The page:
Memphis singer-songwriter Brandon Lewis depicts the painful institutional mistreatment of Black men in his new single, titled “Black Man.”

“Black Man.

I’m still a man.

It shouldn’t matter about the color skin that I’m in,

I’m still a man.

A Black man.”

Though the single was written and recorded before the killings of George Floyd, Breonna Taylor and Rayshard Brooks, Lewis and Made In Memphis Records released it last week given the tenor of times.

“Black Man” speaks out against police violence on Black people and the injustice and silence imposed on innocent people every day, it also illustrates Lewis’ views of his 25 years of life and trying to understand what it means to be a Black man in America today.

Brandon Lewis is a protege of Made in Memphis Entertainment (MIME) CEO and former Stax Records songwriter David Porter. (Courtesy photo)

The track is co-written and produced by Grammy Award winning record producer, musician and songwriter Blac Elvis, who is also a Memphis native.

“Part of being an artist, my responsibility is to not just make the things that we dance and groove to, but also music that implements a sense of social awareness,” Lewis said.

Lewis also released a video for the track, shot outside the historic Clayborn Temple in Downtown Memphis.

“Filming the video at the historic Clayborn Temple and the I Am A Man monument was empowering,” said Lewis. “The song and video speak of pride.”

Lewis’ sound is a skillfully smooth pop/R&B blend. He compares his voice to Bruno Mars with a mix of Charlie Puth.

Lewis was born and raised in Memphis, and attended Middle College High School, where he began singing and playing instruments.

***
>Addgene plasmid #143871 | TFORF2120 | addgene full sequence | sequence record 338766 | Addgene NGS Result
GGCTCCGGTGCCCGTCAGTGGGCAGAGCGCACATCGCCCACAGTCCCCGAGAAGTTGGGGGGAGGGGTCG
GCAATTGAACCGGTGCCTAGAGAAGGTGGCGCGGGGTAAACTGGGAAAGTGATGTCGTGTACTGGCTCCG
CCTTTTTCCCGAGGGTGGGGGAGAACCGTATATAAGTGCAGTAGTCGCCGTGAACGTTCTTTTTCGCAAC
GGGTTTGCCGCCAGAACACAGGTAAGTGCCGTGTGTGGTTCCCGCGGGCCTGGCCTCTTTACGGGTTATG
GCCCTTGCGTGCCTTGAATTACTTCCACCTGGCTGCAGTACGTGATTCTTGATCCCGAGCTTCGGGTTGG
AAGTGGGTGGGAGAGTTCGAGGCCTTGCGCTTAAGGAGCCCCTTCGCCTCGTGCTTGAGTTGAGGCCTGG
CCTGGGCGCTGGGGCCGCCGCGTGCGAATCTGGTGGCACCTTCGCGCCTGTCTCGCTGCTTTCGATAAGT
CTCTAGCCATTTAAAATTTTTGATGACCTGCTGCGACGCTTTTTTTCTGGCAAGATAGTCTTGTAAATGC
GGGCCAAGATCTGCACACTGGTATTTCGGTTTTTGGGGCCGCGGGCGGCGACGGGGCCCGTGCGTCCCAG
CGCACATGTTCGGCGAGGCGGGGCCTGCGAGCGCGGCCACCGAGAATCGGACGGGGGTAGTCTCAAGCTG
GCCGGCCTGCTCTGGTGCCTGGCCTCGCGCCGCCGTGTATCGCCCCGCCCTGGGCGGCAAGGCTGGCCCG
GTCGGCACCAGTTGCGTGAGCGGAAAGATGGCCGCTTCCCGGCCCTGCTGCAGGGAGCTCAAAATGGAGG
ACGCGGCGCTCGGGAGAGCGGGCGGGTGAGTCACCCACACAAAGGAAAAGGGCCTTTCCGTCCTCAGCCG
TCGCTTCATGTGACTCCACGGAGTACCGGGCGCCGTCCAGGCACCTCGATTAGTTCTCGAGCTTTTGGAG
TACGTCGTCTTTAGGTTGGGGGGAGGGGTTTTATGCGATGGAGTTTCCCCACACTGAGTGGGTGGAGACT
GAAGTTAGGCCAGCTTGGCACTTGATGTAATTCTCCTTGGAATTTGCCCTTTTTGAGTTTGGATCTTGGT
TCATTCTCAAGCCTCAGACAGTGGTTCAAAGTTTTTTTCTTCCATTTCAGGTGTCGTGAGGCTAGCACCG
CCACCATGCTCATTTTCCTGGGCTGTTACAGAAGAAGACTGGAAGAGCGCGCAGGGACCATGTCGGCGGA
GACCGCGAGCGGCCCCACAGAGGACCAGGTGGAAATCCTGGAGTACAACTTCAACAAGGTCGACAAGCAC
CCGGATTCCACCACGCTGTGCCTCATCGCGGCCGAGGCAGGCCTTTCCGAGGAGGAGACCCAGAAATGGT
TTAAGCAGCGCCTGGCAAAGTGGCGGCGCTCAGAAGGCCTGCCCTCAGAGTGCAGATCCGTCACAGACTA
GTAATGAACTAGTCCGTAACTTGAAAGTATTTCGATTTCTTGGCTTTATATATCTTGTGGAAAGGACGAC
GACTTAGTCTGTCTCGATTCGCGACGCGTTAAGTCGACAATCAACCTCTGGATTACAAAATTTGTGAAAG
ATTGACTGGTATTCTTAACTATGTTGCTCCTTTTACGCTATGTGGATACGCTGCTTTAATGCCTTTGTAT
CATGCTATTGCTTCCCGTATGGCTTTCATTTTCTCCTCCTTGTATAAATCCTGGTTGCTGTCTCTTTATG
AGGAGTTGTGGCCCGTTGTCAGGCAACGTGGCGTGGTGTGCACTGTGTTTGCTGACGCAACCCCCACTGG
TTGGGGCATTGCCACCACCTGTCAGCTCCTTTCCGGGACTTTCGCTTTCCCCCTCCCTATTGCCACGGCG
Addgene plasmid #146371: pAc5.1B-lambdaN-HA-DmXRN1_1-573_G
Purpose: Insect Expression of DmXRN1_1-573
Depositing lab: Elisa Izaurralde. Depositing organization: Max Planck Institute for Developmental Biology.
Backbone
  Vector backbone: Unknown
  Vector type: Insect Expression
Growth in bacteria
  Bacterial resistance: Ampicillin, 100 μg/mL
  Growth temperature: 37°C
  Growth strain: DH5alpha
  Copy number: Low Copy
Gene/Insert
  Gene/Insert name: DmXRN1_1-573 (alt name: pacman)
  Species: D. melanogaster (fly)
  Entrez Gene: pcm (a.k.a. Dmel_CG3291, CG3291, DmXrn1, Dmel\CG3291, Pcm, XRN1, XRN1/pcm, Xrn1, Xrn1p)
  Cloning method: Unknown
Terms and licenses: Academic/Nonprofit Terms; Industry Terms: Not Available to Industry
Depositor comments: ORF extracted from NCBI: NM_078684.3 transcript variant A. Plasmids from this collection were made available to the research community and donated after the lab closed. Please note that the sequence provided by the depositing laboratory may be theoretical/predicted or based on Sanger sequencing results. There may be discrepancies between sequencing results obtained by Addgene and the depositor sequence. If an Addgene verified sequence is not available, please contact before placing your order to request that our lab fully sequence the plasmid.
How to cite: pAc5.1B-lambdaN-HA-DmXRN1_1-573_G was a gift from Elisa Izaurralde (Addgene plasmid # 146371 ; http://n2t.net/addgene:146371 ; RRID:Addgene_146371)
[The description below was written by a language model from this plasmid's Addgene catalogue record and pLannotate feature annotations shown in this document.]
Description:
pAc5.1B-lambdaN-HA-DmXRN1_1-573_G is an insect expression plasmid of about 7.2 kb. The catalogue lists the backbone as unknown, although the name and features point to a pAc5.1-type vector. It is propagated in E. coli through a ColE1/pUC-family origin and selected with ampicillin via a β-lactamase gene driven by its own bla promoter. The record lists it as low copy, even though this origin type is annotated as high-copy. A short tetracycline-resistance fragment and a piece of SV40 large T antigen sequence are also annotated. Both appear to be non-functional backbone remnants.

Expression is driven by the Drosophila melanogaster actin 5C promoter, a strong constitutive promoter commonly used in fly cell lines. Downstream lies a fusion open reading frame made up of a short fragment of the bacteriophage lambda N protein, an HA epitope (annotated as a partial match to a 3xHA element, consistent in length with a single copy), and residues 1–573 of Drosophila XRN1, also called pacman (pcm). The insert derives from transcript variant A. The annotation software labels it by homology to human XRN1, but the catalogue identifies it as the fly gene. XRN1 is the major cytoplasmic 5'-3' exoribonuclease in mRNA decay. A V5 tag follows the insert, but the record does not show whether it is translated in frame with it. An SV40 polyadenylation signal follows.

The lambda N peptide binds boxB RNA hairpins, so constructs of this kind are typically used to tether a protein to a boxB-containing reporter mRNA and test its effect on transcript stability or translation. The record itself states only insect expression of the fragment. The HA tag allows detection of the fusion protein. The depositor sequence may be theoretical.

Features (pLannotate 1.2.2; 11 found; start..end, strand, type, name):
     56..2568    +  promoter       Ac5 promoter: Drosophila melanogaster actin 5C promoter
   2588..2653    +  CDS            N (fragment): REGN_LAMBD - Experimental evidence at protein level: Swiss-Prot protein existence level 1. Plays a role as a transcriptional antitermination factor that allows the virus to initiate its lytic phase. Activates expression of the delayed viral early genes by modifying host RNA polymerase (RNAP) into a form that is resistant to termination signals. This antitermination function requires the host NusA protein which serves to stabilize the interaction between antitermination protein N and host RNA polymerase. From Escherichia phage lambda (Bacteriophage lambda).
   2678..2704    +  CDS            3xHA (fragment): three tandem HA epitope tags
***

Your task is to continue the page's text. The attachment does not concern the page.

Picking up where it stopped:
“I absolutely loved R&B and soul music,” he said, “but also growing up in Memphis the hip-hop scene was prominent for me.”

Lewis is the young protege of Made in Memphis Entertainment (MIME) CEO and former Stax Records songwriter David Porter (“Soul Man,” “Hold On I’m Coming”), whose works received worldwide accolades during the 1960s and 1970s.  Lewis is also one of the talents being groomed for stardom by MIME.

In 2015, Lewis came across Porter’s Consortium MMT and signed up for the program. After completing the curriculum, Lewis stayed on to work at MMT helping other students, eventually becoming MMT’s director of programming.

Porter was impressed with Lewis work ethic and talent, and gave him a shot as an artist for MIME.

“He was able to see the potential to afford me the opportunity to do what I’m doing, which is focus on my music,” Lewis said.

The duo has been working together for more than five years, launching a new era of Memphis R&B and soul. Lewis already has recorded three albums at MIME, and looks forward to releasing more.

TSD’s All Over Town columnist Brianna A. Smith.